April marks the unofficial beginning of summer in the Southwest of the U.S.

As I’ve started wearing summer clothing again, there’s a part of me that has resurfaced that I almost forgot about in the winter months, even though it has been with me every day for five years.

Previously covered by pants and leggings, the quarter-size scar on my right leg is again fully visible in my summer wardrobe.

I’ve looked at my scar hundreds of times, yet by grace, last week God used my unsightly scar to usher me into spiritual reflection. One morning, looking at my scar while putting on sandals, I found myself surprisingly comforted: Jesus has scars, too.

There’s something about John’s Easter account that speaks to my soul. To me, John 20:19-30 feels like the most honest depiction of the “squirrely” events surrounding Jesus’ life, death and resurrection.

When we read this text, we find the disciples suffering from trauma in the aftermath of the crucifixion. The disciples had watched — helplessly — as their leader was unjustly taken from them in the Garden of Gethsemane, beaten as a prisoner of war, and ultimately murdered in the most brutal way that the Romans could fathom.

As if this traumatic loss of their beloved wasn’t bad enough, they had the added threat of being targeted next due to their association with Jesus. One could argue that the disciples were also wrestling with unique spiritual trauma due to their persecution stemming from their fellow Jewish siblings.

In response to this complex trauma, many of the disciples fled together in hopes of finding somewhere they could feel safe again. They ran away to someone’s house, locking the doors in fear.

Thomas, however, responded by isolating himself. He was the only disciple separating himself from the group by not seeking refuge in the house.

When the other disciples did finally come to find Thomas, he could not bring himself to believe their good news — perhaps not because he “doubts,” but because distrust is another common trauma response, such as fear, restlessness and isolation.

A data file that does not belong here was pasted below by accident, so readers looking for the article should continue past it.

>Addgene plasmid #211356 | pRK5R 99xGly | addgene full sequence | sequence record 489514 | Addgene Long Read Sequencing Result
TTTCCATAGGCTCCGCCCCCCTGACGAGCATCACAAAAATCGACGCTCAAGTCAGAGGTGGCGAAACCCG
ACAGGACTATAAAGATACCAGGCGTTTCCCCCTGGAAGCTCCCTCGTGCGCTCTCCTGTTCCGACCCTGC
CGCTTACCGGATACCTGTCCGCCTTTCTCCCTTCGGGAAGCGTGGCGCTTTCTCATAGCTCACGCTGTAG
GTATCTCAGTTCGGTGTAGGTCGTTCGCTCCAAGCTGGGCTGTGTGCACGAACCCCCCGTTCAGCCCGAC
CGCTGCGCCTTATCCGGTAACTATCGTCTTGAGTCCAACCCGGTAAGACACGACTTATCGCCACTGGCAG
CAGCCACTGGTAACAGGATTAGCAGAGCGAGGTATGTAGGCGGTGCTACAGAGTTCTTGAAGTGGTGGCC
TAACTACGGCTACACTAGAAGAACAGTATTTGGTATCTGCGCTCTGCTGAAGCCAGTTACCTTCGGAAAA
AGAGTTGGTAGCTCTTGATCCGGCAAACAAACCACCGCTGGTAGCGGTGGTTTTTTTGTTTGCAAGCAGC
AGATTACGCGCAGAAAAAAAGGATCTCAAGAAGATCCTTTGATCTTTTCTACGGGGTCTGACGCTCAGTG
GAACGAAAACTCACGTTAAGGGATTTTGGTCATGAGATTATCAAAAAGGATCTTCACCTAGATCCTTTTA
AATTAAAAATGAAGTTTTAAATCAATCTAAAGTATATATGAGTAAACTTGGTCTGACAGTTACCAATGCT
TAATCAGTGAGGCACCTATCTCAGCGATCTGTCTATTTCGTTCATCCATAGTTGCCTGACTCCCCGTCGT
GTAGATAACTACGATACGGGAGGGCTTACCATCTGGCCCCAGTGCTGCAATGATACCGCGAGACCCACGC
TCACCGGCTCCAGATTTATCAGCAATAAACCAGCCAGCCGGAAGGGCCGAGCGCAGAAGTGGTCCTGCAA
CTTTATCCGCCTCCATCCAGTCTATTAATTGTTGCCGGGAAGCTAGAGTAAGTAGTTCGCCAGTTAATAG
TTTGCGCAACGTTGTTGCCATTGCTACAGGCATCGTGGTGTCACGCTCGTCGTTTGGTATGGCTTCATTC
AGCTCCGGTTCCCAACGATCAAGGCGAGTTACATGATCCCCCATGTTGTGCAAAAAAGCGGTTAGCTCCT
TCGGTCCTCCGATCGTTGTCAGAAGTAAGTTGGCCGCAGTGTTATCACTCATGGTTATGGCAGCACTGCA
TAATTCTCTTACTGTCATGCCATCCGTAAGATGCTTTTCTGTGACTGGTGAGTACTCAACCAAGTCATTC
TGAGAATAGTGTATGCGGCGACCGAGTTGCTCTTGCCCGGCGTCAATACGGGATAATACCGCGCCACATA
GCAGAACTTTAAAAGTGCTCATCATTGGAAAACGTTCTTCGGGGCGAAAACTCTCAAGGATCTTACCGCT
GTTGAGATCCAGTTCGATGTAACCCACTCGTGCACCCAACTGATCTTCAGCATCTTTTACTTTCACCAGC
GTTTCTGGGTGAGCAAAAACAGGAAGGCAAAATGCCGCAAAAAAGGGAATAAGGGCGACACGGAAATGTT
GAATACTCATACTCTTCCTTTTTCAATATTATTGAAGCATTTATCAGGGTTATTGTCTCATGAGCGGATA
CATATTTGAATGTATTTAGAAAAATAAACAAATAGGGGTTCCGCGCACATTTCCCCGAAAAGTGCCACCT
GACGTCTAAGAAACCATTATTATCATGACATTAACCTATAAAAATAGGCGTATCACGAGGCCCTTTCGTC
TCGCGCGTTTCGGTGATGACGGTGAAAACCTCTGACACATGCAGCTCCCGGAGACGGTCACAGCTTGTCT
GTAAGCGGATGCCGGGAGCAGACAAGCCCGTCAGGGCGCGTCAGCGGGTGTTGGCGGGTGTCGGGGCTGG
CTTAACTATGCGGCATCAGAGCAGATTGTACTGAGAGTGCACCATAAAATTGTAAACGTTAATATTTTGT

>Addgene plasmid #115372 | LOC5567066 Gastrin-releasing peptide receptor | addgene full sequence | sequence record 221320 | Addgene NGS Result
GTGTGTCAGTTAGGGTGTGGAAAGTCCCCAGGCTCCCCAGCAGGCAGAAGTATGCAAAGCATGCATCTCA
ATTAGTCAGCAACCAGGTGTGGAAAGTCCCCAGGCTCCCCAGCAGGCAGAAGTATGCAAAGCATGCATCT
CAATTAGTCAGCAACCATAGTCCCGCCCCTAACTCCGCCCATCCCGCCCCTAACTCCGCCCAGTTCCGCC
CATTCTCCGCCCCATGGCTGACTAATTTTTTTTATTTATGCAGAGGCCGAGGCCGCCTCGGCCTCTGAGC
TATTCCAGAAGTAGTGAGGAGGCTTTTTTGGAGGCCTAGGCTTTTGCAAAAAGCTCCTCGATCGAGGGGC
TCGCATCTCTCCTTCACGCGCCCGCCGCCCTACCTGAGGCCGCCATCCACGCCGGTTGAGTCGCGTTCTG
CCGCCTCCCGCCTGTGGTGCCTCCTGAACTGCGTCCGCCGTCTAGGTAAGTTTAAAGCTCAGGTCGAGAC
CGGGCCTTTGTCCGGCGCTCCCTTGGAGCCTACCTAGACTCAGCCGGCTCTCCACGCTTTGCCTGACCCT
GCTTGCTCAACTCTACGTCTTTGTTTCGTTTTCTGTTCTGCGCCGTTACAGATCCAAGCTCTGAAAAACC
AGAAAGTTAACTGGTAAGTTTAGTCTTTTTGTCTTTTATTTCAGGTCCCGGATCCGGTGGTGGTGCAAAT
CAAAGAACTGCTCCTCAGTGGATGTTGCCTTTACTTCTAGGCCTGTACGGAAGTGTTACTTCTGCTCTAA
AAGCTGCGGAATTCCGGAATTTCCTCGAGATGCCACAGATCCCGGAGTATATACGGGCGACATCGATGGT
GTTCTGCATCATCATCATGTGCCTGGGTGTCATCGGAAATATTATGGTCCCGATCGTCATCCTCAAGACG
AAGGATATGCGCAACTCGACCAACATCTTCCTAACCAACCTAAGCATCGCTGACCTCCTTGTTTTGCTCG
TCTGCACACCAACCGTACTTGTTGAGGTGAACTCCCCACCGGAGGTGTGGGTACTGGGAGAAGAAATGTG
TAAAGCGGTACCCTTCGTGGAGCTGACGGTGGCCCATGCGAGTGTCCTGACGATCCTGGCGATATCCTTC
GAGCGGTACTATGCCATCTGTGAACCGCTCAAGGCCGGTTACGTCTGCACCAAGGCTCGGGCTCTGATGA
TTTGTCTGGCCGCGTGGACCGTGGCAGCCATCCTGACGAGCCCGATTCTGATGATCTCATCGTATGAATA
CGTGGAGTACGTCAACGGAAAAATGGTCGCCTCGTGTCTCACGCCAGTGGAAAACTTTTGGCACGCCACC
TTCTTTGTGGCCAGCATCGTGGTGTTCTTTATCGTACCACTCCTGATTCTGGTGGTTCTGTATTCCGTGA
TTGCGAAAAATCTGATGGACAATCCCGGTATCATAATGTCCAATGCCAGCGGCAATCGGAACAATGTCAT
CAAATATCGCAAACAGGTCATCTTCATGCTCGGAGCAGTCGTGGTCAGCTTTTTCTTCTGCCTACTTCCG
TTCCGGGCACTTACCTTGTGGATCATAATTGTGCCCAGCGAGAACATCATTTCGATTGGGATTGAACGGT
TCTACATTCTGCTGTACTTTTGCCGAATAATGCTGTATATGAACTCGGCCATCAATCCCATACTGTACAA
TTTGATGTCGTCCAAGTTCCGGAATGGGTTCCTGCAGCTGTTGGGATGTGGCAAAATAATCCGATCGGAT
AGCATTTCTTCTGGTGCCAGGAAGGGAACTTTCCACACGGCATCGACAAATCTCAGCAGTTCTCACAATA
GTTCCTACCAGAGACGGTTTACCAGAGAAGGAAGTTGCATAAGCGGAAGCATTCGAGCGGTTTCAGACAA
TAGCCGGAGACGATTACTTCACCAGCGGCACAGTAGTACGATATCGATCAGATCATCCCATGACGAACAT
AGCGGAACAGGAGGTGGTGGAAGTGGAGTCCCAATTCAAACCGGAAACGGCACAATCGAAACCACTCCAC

In the face of such trauma, an important question rises to the surface: Is it really possible to heal from such distress? If so, what does this healing even look like?

Thankfully, the story doesn’t end with the disciples’ staying trapped by their trauma. Otherwise, we wouldn’t have the rest of the Christian Testament or a Christian tradition today!

After victoriously rising from his own traumatic death, Jesus did not leave his disciples alone in their isolation. Jesus sought them out. He understood their fear and was patient with their questioning. Jesus spoke words of peace to them and, most importantly, showed the disciples his scars.

Scars are complex, marking the site of a wound that was deep enough to damage the deepest parts of our skin. But the scars are not the wound. Wounds are active sources of pain and damage. Scars, on the other hand, only form when a wound heals.

By revealing his scars, Jesus showed that no power — no religious faction, world government or even death itself — was any match for God’s resurrection power and reconciling love.

The disciples didn’t have to stay hidden behind locked doors. They saw Jesus’ scars and found the peace they needed to re-emerge and travel the world with the good news.

Thomas didn’t have to remain isolated or untrusting. By God’s grace, Thomas saw Jesus’ scars and regained his hope and belief for life anew— even after all that had happened.

As it turns out, Easter is the gospel of the scarred. Easter is good news because Jesus has the power to heal all wounds into scars.

Similarly, trauma is a wound, but God can heal it into a scar.

One may not ever fully forget the painful memories associated with the traumatic event and there may be certain triggers to avoid. But over time and with intentional self-work, Susan Spicer observes that “[recovery from trauma] involves placing the event behind you and living joyfully, so that the event is no longer in control of your emotions or your life.”

This is what it means to be healed from trauma.

Furthermore, each type of wound requires different treatments. Healing from trauma is an individual process, and God can work through a variety of means to bring this healing.

Generally, there are three phases of trauma recovery through which survivors journey: safety and stabilization; remembrance and mourning; reconnection and integration.

There are many treatment methods that one can use through their healing journey, including exercise, mindfulness practices, taking care of your body, connecting with loved ones, engaging with creative expressive outlets, participating in a support group with other survivors, and seeking professional help from a licensed psychologist.

The scar on my leg doesn’t hurt anymore, though it reminds me of the pain I felt when the wound originally formed.

Now my scar reminds me how God has gifted me with strength and resiliency to get past that injury and the disease that caused it.

My scar has become part of my story, baptized with Christ, moving with me towards the promise of new, abundant and eternal life.

Editor’s note: This article is part of an ongoing series focused on engaging the emerging generations of faith leaders. If you know anyone who might be interested, encourage them to submit an article for consideration to submissions@goodfaithmedia.org.